COFCO, China's State-owned agribusiness giant, gets more wheat-import quota than the rest of the industry combined. With imported wheat 30-percent cheaper than Chinese wheat, COFCO's favored access to imports make easy money that offsets losses on the company's other operations.
According to news in March, COFCO had been given 1.5 million metric tons of wheat import quota so far this year, more than the 900,000-mt combined total distributed to private-sector companies.
China has had record wheat harvests in the last few years, but it has a shortfall of the types of wheat needed to make western-style breads and baked goods. These products are in strong demand, but Chinese farmers are not producing these types of wheat in adequate quantities. Last month industry people said Chinese traders had purchased 300,000 mt
of no.2 high protein white wheat from Canada and 100,000 mt of
Australian prime hard wheat.
Wheat can only be imported by traders awarded a share of the government's 9.6-mmt annual import quota determined by its WTO commitments, but most of the quota is reserved for COFCO. According to the company's web site, COFCO has exclusive rights to handle the 90 percent of China's wheat import quota reserved for state-trading. The remaining 10 percent of the quota is divided up among all other applicants.
For example, in Henan Province's Hengyang Prefecture only one flour mill got an 83-ton allocation of wheat import quota.
The price of quality wheat has soared far above global prices. The news report illustrated the price gap as of mid-March 2015. The FOB price for hard red spring wheat at U.S. Gulf ports was equal to US$ 220 per ton. Freight to China was quoted at $31 per ton. Adding duties and taxes, the total cost of imported wheat would be about $286. By comparison, the price of quality China-produced wheat at Shenzhen ports was $492 per ton.
Another recent article about COFCO reports that its near-exclusive import rights contribute significantly to its bottom line. This article quotes industry insiders who say COFCO has a cost advantage over other flour-millers due to its privileged access to import quota. The industry insiders estimate that COFCO earns 200-to-400 yuan per ton on 1 million metric tons of wheat imports annually. (The numbers above suggest that earnings this year are much larger.) They say COFCO uses these profits to offset losses incurred in milling grain.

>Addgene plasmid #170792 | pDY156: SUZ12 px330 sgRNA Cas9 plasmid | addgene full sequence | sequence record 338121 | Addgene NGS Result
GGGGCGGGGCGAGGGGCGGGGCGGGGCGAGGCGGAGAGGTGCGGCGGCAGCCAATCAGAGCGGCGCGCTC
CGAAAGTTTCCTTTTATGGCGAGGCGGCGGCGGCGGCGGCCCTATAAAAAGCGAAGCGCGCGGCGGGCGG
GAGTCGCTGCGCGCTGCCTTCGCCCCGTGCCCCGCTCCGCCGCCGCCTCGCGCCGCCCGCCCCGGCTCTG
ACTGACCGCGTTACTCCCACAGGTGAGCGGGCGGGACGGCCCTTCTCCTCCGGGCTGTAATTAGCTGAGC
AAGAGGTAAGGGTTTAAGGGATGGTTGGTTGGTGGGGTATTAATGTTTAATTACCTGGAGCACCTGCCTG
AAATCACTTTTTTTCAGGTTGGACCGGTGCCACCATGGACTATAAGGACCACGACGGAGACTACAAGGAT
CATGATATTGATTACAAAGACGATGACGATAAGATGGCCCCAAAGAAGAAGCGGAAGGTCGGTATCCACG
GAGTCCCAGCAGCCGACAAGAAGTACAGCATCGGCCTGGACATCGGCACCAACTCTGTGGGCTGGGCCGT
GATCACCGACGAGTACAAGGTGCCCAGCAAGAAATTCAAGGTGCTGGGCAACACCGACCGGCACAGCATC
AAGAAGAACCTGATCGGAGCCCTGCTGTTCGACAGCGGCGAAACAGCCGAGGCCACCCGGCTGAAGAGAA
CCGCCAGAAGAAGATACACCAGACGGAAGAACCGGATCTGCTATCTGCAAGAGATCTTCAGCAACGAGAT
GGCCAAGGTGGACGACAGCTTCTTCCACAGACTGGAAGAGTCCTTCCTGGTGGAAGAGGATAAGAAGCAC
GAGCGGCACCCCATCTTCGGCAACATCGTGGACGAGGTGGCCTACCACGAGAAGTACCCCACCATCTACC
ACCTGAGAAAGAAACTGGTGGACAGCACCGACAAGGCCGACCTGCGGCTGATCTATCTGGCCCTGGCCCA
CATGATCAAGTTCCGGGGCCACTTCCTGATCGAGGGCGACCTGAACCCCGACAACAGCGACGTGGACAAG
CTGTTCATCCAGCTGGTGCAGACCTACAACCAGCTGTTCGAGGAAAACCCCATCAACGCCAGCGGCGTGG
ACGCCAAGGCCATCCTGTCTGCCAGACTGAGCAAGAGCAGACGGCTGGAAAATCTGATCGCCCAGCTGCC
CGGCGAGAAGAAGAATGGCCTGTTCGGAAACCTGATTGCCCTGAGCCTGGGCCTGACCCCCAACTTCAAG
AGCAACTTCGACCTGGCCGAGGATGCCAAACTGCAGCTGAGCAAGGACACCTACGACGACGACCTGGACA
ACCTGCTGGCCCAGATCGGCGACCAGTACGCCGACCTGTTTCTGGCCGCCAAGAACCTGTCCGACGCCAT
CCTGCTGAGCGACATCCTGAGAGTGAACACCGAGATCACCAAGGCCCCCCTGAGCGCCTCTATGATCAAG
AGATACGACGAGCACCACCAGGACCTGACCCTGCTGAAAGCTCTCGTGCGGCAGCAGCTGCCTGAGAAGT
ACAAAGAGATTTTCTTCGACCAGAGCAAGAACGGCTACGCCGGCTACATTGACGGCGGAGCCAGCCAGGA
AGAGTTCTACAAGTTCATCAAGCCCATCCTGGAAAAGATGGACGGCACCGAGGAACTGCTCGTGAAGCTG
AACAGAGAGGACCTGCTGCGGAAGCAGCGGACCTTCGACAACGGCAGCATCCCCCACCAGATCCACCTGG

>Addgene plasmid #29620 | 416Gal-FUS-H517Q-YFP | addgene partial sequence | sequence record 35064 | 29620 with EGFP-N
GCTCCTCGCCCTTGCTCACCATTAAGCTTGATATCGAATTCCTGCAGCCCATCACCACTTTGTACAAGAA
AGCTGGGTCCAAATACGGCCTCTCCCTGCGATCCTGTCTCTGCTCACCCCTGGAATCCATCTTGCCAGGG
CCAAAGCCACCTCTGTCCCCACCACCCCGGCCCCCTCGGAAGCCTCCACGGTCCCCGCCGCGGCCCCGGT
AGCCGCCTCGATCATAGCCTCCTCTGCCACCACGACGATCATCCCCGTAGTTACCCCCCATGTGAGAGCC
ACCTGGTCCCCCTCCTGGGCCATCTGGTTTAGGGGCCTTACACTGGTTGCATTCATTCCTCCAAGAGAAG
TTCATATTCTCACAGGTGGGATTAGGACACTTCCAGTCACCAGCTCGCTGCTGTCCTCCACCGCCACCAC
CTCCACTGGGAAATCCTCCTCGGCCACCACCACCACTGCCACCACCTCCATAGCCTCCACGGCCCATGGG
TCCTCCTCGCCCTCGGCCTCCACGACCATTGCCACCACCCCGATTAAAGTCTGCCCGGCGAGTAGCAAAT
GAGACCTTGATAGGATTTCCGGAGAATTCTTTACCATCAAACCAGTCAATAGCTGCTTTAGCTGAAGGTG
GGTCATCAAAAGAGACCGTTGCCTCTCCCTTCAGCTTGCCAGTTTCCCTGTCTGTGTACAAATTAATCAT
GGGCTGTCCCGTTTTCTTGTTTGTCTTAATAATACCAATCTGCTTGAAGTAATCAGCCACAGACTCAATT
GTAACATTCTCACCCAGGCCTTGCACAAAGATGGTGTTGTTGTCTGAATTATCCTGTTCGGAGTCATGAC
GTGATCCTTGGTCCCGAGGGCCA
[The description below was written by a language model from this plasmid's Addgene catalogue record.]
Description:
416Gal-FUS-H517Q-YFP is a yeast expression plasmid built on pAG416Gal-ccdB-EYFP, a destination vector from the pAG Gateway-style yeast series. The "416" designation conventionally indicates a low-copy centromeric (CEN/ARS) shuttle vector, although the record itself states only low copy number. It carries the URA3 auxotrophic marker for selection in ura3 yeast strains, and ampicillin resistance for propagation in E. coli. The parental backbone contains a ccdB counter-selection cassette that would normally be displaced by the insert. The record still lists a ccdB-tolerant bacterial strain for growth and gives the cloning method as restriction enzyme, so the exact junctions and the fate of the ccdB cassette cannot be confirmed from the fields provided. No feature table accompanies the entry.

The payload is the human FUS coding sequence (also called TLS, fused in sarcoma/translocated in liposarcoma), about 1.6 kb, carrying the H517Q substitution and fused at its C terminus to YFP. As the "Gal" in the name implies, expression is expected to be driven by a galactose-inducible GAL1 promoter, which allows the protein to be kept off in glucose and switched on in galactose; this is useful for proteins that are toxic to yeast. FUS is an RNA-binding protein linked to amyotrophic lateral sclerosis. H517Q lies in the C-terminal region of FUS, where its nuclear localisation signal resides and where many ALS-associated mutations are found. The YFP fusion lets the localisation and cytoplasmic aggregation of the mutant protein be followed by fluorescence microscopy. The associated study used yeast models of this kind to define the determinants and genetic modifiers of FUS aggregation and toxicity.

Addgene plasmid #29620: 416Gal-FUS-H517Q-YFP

According to its annual financial report, COFCO made a modest profit of HK$ 80 million on flour-milling during 2014. The numbers above suggest that all the profit came from importing cheap wheat. COFCO lost HK$ 200 million on rice-milling during 2014. COFCO does better in flour-milling than in rice- milling
because it has bought a number of mills with popular flour brands. The
article says brands are not as valuable in the rice industry.
Both industries have huge excess capacity with only 30 percent of capacity utilized. Many wheat mills only operate for a few months after the harvest. It points out that the government's intervention in grain markets has made Chinese grain prices the highest in the world, cutting into the bottom line of millers. The article suggests that flour-milling margins will be even narrower in 2015. One factor is a plunging price of wheat bran byproducts (used for feed).